Myanmar reporters Wa Lone and Kyaw Soe Oo were formally indicted by prosecutors in Yangon on Wednesday for breaching the colonial-era Official Secrets Act, which could sentence them to a maximum of 14 years in prison, their lawyer said. The militants were forced to flee and an exodus of some 650,000 Rohingya villagers to Bangladesh followed.
In a rare admission, Myanmar authorities acknowledged in a statement Wednesday that members of the military were involved in the killing of 10 people recently found in a mass grave.
Some Rohingya have accused security forces of committing atrocities against them during the crackdown, which was triggered by deadly attacks by Rohingya insurgents on police outposts.
The two had worked on Reuters coverage of a crisis in the western state of Rakhine, where, according to United Nations estimates, about 655,000 Rohingya Muslims fled a fierce military crackdown on militants. Then members of the security forces shot them dead, the military said.
Serious communal violence between Rohingya and ethnic Rakhine Buddhists erupted in 2012 and sporadic unrest followed.
The massacre took place on Sept 2 in the village of Inn Din in Rakhine state, the Facebook posting said, as tensions escalated pitting Rohingya against security forces and ethnic Rakhine locals following the killing of a Rakhine man.
"We never made any mistakes, they are trying to stop us and intimidate us", said 31-year-old Wa Lone, as eight police officers ushered him out of the court, his tearful wife still clutching his hand.
"If this is done, the problems in Rakhine state will disappear", he said.
The plight of the Rohingya has received worldwide attention and led to the widespread condemnation of Myanmar's leader Aung San Suu Kyi, who was previously awarded the Nobel Peace Prize.
The military investigation was led by Lieutenant General Aye Win.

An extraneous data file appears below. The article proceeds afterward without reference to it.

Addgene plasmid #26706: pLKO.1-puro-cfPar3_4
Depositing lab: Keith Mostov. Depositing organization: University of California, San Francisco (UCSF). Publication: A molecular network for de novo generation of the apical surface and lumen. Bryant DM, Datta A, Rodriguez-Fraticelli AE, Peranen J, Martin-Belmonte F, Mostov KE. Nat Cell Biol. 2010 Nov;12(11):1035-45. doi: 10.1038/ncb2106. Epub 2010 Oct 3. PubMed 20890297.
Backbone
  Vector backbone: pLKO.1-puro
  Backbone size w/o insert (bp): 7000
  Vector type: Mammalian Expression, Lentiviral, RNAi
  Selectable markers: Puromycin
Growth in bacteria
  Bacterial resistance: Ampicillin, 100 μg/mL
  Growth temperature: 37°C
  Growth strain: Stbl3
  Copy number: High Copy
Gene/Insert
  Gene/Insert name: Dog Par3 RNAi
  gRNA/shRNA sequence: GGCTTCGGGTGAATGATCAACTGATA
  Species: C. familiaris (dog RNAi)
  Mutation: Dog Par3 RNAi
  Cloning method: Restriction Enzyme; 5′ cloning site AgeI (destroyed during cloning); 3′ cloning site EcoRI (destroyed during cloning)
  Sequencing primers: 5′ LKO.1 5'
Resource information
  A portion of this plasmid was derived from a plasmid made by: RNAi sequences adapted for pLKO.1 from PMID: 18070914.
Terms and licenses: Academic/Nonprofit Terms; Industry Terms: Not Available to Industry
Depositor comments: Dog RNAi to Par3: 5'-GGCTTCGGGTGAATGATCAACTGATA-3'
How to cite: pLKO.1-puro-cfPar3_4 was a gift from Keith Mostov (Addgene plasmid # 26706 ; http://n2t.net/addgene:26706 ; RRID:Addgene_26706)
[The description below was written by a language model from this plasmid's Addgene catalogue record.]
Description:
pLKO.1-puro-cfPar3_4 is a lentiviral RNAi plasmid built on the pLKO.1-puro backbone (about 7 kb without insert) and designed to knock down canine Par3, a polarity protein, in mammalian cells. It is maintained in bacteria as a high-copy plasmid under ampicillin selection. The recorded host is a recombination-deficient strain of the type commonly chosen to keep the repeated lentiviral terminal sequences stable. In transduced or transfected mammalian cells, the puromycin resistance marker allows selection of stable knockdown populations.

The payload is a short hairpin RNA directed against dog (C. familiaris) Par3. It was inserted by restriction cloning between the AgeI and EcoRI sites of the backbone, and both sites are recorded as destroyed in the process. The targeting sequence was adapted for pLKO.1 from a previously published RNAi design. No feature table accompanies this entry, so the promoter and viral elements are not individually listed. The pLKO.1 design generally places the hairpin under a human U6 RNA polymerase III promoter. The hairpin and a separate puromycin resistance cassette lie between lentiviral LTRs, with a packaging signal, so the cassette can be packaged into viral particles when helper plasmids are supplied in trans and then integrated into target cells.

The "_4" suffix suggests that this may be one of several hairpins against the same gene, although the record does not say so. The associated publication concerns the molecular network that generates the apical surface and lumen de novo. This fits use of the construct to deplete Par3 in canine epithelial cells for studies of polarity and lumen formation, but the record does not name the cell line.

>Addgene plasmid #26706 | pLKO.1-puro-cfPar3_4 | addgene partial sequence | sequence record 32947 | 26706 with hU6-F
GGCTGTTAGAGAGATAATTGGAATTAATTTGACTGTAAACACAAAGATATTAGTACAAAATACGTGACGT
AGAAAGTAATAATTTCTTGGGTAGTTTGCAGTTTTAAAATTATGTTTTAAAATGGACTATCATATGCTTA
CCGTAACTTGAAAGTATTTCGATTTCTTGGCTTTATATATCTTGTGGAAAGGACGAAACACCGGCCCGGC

Meanwhile, the United Nations Children's Fund (UNICEF) has painted a gruesome picture of conditions in Rohingya camps inside Rakhine, saying 4800 children suffering from acute malnutrition before the violence erupted in August are no longer receiving life-saving treatment because treatment centres run by non-government-organisations have been looted, destroyed or staff can not access them.
"The first thing you notice when you reach the camps is the stomach-churning stench".
The military has severely restricted access to Rakhine to reporters, aid groups and observers. "Shelters teeter on stilts above garbage and excrement", she recounted.
Mercado said it was extremely hard for Rohingya to leave the camps for medical treatment.
"It is one of the most striking examples of how targeted the burning has been in the military's campaign", Wells said in a phone call.
Rohingya parents were refusing vaccinations because Buddhist security officers accompany those offering to provide them.
The area is largely off-limits to reporters.
"I completely accept the suggestions in his report", he said.
Lindsay Murdoch is a three-time victor of the Walkley Award, Australia's top award for journalistic excellence. In 1999 he covered the tumultuous events in East Timor, and in 2003 he covered the Iraq war while embedded with US Marines.